Factors Influencing the Integration of Technology to Facilitate Transfer of Learning Processes in South African, Western Cape Province Schools

By Cantrell, Shannon; Visser, Lya | Quarterly Review of Distance Education, Winter 2011 | Go to article overview


Cantrell, Shannon, Visser, Lya, Quarterly Review of Distance Education


This article discusses challenges South Africa is currently facing in its attempt to introduce computer use in its schools. There exist profound disparities for PC access between the provinces, due to weak social and economic developments and decreasing access to computers at home. This, in turn, may decrease the effect of computer use in schools. In addition, the impact of information and communication technologies (ICT's) on education is not automatic, and combining ICT's with effective pedagogy may be a daunting task, especially for schools in the disadvantaged areas in South Africa. Research cited in the literature review for this article emphasized the need for a sound analysis of current teacher training practices and more and better access to educational (online) experiences so as to encourage and motivate teachers to efficiently and effectively integrate ICT in their teaching as this will enrich the learning experience of students and prepare the latter better for participation in an ever more technology savvy environment.

INTRODUCTION

South Africa, a country with a politically tumultuous past, has a strategic and auspicious geography on the southernmost part of the African continent. Permanent European settlements within the region began with the arrival of van Riebeeck in 1652. The subsequent import of slaves from Angola and West Africa began in 1658 (Clark & Worger, 2004), and from this historical prescience, periodic bouts of slavery under Dutch and British rule extrapolated to profound racial segregation throughout the colonial period. In 1948, these racial inequalities eventually derived to a systematically expanded and mandated policy of racism labeled Apartheid (an Afrikaans word derived from Dutch, meaning "apartness" or separate) (Fiske & Ladd, 2004).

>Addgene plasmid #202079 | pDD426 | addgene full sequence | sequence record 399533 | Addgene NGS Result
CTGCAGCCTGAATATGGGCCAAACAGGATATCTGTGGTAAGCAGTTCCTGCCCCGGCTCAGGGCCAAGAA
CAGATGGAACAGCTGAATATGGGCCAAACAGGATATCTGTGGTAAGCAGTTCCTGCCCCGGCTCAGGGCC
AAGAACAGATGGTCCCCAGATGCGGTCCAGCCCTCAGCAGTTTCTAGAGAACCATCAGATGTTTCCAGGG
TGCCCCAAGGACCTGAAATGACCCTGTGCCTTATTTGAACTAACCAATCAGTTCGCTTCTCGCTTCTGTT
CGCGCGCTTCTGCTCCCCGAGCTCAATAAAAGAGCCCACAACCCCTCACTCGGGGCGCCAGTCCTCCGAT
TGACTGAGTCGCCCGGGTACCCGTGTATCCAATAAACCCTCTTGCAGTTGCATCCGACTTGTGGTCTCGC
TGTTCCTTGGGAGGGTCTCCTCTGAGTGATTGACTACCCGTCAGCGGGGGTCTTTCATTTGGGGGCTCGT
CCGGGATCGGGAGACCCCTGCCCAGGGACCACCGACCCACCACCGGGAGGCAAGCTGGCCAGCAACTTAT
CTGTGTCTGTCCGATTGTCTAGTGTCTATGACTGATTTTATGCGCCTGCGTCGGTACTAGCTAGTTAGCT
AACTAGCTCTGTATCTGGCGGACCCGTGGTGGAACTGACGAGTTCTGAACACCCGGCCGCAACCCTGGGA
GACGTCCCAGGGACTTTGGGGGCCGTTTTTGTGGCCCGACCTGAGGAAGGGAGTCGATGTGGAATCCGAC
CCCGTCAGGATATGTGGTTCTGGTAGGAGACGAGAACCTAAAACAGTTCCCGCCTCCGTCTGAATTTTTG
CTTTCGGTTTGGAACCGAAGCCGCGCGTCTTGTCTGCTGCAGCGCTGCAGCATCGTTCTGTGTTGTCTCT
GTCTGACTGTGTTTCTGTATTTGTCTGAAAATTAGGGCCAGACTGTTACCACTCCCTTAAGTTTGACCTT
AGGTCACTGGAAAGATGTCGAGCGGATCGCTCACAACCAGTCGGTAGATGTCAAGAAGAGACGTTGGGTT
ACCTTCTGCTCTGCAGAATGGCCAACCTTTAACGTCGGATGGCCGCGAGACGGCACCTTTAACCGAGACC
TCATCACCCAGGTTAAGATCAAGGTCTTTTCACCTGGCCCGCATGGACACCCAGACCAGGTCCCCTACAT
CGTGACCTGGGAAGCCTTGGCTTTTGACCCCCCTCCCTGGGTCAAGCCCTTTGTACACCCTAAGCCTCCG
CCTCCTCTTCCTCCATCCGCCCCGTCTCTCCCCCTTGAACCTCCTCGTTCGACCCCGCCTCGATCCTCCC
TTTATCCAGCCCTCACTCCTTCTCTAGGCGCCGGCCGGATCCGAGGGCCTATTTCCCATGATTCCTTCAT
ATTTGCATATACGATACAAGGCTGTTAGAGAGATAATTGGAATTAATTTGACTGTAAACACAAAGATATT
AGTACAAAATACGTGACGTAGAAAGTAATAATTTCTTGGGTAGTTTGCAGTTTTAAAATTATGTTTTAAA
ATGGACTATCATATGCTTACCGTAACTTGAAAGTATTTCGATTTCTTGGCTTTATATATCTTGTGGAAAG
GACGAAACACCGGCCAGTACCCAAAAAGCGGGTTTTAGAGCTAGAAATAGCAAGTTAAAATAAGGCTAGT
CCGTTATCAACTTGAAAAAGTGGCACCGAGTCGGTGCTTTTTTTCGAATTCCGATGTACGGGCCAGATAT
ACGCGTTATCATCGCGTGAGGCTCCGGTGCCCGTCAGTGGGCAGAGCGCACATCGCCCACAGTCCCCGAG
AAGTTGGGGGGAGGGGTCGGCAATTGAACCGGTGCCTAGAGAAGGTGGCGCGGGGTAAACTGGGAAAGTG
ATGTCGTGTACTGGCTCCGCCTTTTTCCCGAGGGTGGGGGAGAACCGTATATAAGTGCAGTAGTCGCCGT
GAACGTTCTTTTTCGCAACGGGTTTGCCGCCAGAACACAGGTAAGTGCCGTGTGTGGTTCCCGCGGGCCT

Under apartheid policy, which existed formally between 1 948 and 1994, all aspects of the social, political, and educational systems in South Africa were inequitably defined and operated to the benefit of white South Africans over the majority black South African population (Clark & Worger, 2004). Specifically, schools for whites were funded generously, while those for black students were systematically denied adequate facilities, textbooks, and quality teachers. Moreover, per pupil spending for whites during the height of Apartheid was ten times that of black African students (Fiske & Ladd, 2004).

In 1994, many aspects of the political, social, economic, and educational arenas in South Africa improved with the election of Nelson Mandela as president, and the establishment of a democratic government. Subsequent adoption of the Constitution in 1996 provided educational reforms through significant legislature and the establishment of the National Qualifications Framework. The structure of this Framework provided a conduit for establishing a single educational system, whereby many policy initiatives were adopted for improving access and funding of education in South Africa (K- 12 and tertiary levels) (Baxen, 2008).

In 2004, the government of South Africa delineated policy objectives for the utilization of ICT's in the educational sector. A "White Paper" was released articulating a governmental response to the "new" information and communication technology environment in education, and its potential application to existing school curricula for enhanced learning and teaching environments in South African schools (Western Cape Government White Paper on e-education, 2004). Governmental responses for long-term strategic policy initiatives include that every learner in the primary and secondary school sectors should be "ICT capable" by 2013. To achieve this end, schools are expected to develop into "e-schools" consisting of ICT capable teachers and learners (Isaacs, 2007).

E-schools are further defined as:

* Learners who utilize ICT's to enhance learning

* Qualified and competent leaders who use ICT's for planning, management, and administration

* Qualified and competent teachers who use ICT's to enhance teaching and learning

* Access to ICT resources that support curriculum delivery

* Connections to ICT infrastructure.